We are searching data for your request:
Upon completion, a link will appear to access the found materials.
Before my last prenatal appointment, I totally thought I was kicking serious butt at sticking to an exercise routine while pregnant. Each morning before my kids wake up, I get up to practice yoga.
I've stuck to this routine through IVF, even when my rear end was so sore from the shots, I could barely sit down. I did yoga through horrible bouts of morning sickness, when I felt exhausted, and I'm still practicing at 7-months pregnant, despite the fact that I feel huge, and have to modify a lot of poses to accommodate my ever-growing belly and decreasing energy level.
Go me, right? Wrong, according to my doctor. At our appointment, he asked if I was getting regular exercise. And then he shamed me for choosing yoga to stay in shape. "Yoga is great, but you should be getting more cardio," he intoned, as my heart sank faster than when I dive from mountain pose to forward fold. Then he suggested running on a treadmill.
I nodded in agreement, but what I wanted to
say scream was, "HAVE YOU EVER TRIED RUNNING WITH BOOBS AS BIG AS YOUR HEAD?!?"
Then I wanted to ask if he even knew what yoga entailed.
Did he know a swift yoga flow can get your heart rate up significantly? Did he know yoga can increase strength, stamina, and flexibility? Did he know that by doing yoga every day I have seen improved muscle tone and better posture? Did he know yoga can help a woman deal with anxiety and fears about pregnancy, birth, and delivery?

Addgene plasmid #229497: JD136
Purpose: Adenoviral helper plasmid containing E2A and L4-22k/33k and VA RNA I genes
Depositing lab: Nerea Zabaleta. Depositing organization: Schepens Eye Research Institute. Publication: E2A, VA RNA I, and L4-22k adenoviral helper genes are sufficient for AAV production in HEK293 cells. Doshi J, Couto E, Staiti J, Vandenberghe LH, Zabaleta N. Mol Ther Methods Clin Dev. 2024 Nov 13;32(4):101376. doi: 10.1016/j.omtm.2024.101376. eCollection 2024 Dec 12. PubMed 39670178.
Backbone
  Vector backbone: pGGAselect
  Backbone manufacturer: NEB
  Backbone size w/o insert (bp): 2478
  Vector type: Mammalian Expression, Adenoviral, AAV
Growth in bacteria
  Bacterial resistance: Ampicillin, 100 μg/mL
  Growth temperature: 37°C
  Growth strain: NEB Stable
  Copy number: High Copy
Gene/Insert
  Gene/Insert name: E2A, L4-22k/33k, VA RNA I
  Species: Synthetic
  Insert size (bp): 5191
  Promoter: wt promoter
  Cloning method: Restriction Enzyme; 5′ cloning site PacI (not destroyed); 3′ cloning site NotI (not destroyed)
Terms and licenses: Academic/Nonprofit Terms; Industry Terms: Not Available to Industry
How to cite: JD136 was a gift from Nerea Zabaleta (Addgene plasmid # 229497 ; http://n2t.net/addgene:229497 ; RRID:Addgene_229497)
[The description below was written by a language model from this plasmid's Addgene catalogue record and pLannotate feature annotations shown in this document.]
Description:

I wished I could
kindly inquire demand, "HAVE YOU EVER TRIED EXERCISING WHILE PREGNANT? I DON'T THINK SO!"
I left the appointment feeling deflated and more than a little down on myself. Maybe I was just a big, fat, out-of-shape pregnant woman. I should be training for a marathon or something. And CrossFitting like those Instagram fit moms.
The good news is that my self-defeatist attitude lasted for only a short time. Because the truth is, I felt good about what I was doing to stay in shape physically and mentally before this appointment, and I shouldn't let some out-of-touch doctor change my mind. That I find time to exercise at all with three kids while pregnant is admirable in and of itself, no matter what I may be doing. And the most important thing is that I've found something I can stick to, that makes me happy and feeling fit. Pregnancy is the last time you want to go outside your comfort zone and try a new form of exercise, anyway.
The next morning, I returned to my yoga mat. It was far less judgmental than my doctor.
Opinions expressed by parent contributors are their own.